Dindo Manhit, President, Stratbase ADR Institute
The complex geopolitical maneuverings in the Indo-Pacific region have altered the way we view security and economic development. National security can no longer be viewed solely from a military perspective, the same way economic development can’t be measured by numbers alone.
Threats to security and development continue to emanate from the systematic use of political power and the integration of emerging cyber and digital technologies to influence operations. Today, we are witness to how China strategically employs economic statecraft to exploit and manipulate countries and littoral states in the West Philippine Sea (WPS).
Amid mounting clamor against China’s aggression in the WPS and the politically accommodated inflow of Chinese aid, loans, and investments into Philippine infrastructure projects, former ombudsman and Supreme Court associate justice Conchita Carpio Morales, in her keynote in the recent virtual town hall discussion of the Stratbase Albert del Rosario Institute on “Belt Road Initiative (BRI) and Corrosive Capital: Mitigating Corruption Risks in the Philippines,” depicted the BRI as “essentially China’s blueprint to advance its geopolitical interest and an embodiment of China’s dream of increasing its domestic and international power.”
“What is key at this time in history is a matter of proceeding with caution and a matter of understanding the underlying implications of this engagement to the government, to our society, to our sovereignty, and to our future as a nation,” Carpio Morales added.
In turn, John Morrell, regional director of international think tank Center for International Private Enterprise, warned that, “A democratic government simply cannot borrow money from secret sources for secret purposes on secret terms and be considered a democratic government.” After emphasizing the presence of “ironclad non-disclosure clauses” in loan agreements with China, he concluded that, “When an emerging market accepts more money from China, that is statistically correlated with increased levels of corruption in the country that receives it.”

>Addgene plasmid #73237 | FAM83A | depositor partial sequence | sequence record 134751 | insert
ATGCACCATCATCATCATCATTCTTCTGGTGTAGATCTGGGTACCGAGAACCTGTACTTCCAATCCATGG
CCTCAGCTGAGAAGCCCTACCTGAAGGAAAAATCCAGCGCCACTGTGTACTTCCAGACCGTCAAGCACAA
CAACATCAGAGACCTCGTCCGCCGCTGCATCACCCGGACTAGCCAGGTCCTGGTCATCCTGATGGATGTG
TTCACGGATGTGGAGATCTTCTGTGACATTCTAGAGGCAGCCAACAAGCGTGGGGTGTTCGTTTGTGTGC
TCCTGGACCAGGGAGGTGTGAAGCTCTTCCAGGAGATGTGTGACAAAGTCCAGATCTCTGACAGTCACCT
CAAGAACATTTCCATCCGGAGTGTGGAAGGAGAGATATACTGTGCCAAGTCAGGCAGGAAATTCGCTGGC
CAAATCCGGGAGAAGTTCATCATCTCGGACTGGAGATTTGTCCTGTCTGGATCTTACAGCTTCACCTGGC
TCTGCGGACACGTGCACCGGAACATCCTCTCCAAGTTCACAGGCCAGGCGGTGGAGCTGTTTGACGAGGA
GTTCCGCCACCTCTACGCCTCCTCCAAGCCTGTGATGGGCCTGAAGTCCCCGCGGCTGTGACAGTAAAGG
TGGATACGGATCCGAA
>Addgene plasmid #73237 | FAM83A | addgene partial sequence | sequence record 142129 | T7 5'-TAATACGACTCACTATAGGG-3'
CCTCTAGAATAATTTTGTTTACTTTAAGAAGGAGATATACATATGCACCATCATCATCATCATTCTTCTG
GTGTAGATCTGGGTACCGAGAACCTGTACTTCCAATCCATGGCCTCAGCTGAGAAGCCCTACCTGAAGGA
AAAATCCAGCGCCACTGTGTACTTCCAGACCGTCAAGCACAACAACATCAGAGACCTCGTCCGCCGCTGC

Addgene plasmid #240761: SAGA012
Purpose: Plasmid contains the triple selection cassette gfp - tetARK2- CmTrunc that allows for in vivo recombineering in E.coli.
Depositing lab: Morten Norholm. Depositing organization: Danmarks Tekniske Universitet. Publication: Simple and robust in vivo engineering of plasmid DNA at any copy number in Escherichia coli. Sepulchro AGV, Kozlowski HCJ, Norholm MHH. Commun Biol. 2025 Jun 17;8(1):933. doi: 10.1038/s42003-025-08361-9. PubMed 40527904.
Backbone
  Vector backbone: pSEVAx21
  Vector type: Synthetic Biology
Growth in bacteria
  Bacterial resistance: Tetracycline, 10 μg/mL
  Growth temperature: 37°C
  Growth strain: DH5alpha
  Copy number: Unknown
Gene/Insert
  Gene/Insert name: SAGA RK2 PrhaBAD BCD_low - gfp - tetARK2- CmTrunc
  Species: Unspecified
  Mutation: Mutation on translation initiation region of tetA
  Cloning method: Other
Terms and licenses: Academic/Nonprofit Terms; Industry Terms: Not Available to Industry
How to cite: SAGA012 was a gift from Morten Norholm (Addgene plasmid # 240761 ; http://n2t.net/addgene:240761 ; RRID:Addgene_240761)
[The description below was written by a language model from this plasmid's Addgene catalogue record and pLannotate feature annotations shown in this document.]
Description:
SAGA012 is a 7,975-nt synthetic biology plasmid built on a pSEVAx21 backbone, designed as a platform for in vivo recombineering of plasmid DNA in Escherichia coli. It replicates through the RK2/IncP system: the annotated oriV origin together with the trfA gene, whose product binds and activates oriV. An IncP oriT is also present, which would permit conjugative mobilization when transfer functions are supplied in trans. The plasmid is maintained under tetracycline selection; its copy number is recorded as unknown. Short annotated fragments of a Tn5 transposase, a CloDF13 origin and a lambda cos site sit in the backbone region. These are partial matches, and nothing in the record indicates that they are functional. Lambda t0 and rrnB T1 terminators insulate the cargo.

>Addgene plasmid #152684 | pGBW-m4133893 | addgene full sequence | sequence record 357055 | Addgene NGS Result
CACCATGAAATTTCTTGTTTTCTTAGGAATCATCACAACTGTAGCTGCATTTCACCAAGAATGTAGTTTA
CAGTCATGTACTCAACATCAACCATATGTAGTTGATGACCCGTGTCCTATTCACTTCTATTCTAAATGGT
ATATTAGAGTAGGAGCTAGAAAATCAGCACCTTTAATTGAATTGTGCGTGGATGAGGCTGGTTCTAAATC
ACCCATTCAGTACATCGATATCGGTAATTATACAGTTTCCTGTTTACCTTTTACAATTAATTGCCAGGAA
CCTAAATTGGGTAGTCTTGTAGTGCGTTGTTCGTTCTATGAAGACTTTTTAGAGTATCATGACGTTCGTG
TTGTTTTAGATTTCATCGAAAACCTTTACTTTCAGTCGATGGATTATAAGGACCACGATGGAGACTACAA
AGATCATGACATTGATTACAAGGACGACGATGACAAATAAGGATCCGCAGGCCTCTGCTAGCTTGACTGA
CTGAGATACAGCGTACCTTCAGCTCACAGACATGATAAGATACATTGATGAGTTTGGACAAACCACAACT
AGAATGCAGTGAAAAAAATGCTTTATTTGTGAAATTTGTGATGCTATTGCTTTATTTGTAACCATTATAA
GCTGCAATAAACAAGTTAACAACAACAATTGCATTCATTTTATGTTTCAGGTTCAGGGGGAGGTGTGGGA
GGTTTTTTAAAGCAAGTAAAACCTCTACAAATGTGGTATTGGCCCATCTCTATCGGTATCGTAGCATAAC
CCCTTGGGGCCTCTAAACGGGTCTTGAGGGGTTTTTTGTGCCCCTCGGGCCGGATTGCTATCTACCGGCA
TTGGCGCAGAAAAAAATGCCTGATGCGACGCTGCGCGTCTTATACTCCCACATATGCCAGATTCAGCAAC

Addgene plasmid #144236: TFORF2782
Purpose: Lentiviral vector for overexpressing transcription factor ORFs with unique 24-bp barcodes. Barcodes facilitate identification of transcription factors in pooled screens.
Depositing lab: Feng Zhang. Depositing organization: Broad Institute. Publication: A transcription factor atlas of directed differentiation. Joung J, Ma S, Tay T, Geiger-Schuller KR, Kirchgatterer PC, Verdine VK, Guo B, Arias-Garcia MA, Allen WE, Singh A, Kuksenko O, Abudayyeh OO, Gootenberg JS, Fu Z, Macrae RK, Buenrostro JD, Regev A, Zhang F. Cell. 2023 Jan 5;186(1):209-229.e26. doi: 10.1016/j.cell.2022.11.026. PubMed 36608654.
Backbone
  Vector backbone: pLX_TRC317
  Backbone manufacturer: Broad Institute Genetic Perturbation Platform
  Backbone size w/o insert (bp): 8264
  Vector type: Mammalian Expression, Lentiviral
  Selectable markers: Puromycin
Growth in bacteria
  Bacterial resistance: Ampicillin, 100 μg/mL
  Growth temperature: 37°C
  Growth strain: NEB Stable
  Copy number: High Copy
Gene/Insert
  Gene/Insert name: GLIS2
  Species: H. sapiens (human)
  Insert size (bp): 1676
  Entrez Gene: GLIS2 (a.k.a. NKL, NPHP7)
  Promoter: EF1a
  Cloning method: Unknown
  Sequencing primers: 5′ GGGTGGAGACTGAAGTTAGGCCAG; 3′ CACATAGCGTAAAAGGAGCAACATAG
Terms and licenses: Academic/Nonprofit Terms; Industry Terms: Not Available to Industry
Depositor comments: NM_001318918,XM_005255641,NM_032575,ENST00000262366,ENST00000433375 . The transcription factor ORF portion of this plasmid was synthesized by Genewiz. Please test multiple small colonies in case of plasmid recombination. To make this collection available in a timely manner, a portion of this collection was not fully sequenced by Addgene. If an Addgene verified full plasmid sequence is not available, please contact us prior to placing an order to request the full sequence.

Stratbase ADRi Fellow and De La Salle University professor Edwin Santiago pointed out that, “perhaps the most controversial and inflammatory issue about the CRPIP is the waiver of sovereign immunity in light of the experience of other countries such as Sri Lanka, Djibouti, and Maldives with China. These countries have been reported to have had to give up their strategic national assets.” Further, “at an interest rate of 2 percent, the Chico River Pump Irrigation Project and the Kaliwa Dam project contracts to China were disadvantageous to the Philippines. The two projects were at an interest rate of 2 percent per annum, whereas we could have gotten them at 0.2 percent from other ODA funded projects such as those from South Korea and Japan.”
With President Duterte’s appeasement policy toward China, expressed in his abject behavior of downplaying China’s aggression and its unproductive financing and developmental promises, the Philippines has obviously fallen prey to Beijing’s influence operations and expansionist agenda. China’s opaque financing practices arrogantly set aside established transparency and accountability mechanisms, which may lead to corruption and other adverse impacts on our security and national development.
The Filipino people expect the President to protect the interests of the Philippines and its citizens, not the interests of a foreign government encroaching on our territories, exploiting our marine resources, and infecting our already fragile economy with corrosive investments. As citizens, we have the right to demand transparency, accountability, and the purging of these harmful foreign investments that are threatening our national security and socioeconomic stability. The Duterte administration must stop its appeasement policy to China and bring its focus back to our national interests.
This article was originally published in the Philippine Daily Inquirer. Image Source: Reuters.